Government: Former Democratic Party lawmakers denounce new rules of proportional representation.


HONG KONG — After a marathon 18-hour debate, Hong Kong lawmakers approved a new election law today that critics claim is a rollback of democracy under Chinese rule.

As the sun rose this morning, the 60-member Provisional Legislature voted to change Hong Kong's electoral system from the "winner take all" method similar to the United States' to proportional representation--a system the government says will prevent one party from dominating the legislature. Elections are scheduled for May.

The Provisional Legislature also limited the number of people who will be allowed to choose the corporate representatives who will occupy 30 of the 60 seats, disenfranchising nearly 2.5 million residents who were eligible to vote through their companies in the last elections.

"This a great leap backward for democracy," said Martin Lee, the leader of the Democratic Party, which held the previous legislature's largest bloc of seats before it was dissolved when Hong Kong reverted from British to Chinese rule on July 1. Under the new system of proportional representation, the Democrats are not expected to fare as well in the next elections.

On their way to vote Saturday morning, members of the Provisional Legislature walked past former lawmakers from the Democratic Party who were gathered at the doors of the legislature building to denounce both the new rules and the government's expectation that the draft bill would pass without change.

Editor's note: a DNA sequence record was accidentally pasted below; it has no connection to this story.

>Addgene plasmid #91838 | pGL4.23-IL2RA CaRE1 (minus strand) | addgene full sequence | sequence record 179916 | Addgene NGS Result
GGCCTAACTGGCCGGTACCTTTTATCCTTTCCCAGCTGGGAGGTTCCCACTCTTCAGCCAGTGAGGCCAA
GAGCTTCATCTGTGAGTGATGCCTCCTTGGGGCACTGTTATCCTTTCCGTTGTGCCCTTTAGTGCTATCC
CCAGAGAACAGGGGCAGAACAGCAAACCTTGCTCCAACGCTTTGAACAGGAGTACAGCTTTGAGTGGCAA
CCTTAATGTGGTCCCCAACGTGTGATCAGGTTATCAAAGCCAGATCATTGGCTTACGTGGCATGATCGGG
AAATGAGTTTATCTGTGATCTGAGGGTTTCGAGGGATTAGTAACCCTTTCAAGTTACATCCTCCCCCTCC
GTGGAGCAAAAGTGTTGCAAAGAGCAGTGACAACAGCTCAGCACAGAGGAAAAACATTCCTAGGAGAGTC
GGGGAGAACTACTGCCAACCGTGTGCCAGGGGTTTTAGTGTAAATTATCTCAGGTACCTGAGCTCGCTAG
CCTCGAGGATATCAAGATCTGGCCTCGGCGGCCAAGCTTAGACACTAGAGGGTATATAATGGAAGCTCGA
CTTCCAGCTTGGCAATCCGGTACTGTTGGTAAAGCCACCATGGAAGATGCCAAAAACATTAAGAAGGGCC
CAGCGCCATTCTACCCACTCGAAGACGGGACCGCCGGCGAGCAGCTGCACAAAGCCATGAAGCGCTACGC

Hong Kong's new chief executive, Tung Chee-hwa, had urged the appointed members of the legislature to approve the rule unchanged, and an administration official warned before the debate that the government would override any amendments that significantly changed the proposals.

The Provisional Legislature's president, Rita Fan, threw out the most serious challenge, an amendment proposing a return to a "single seat, single vote" system.

But a few members of the legislature, which was appointed to convene for a year to bridge the gap between the elected council that was pushed out July 1 and the new one to be elected in May, bridled at the expectations of automatic endorsement.

"I suspect that the administration believed initially it would have been plain sailing, that we would literally be a rubber stamp and allow the bill to go through without any effort, without any amendment, and indeed without hard lobbying by the administration," said Ronald Arculli, leader of the pro-business Liberal Party. "Well, wake up, government! I hope the past several weeks have shown that this council doesn't work that way."

After the long hours of debate, the interim body approved it 29 to 9 with 11 abstentions. They debated 20 amendments--none, however, that would have significantly altered the government's proposals--and approved two that will slightly widen representation for social workers and the textile industry in the council.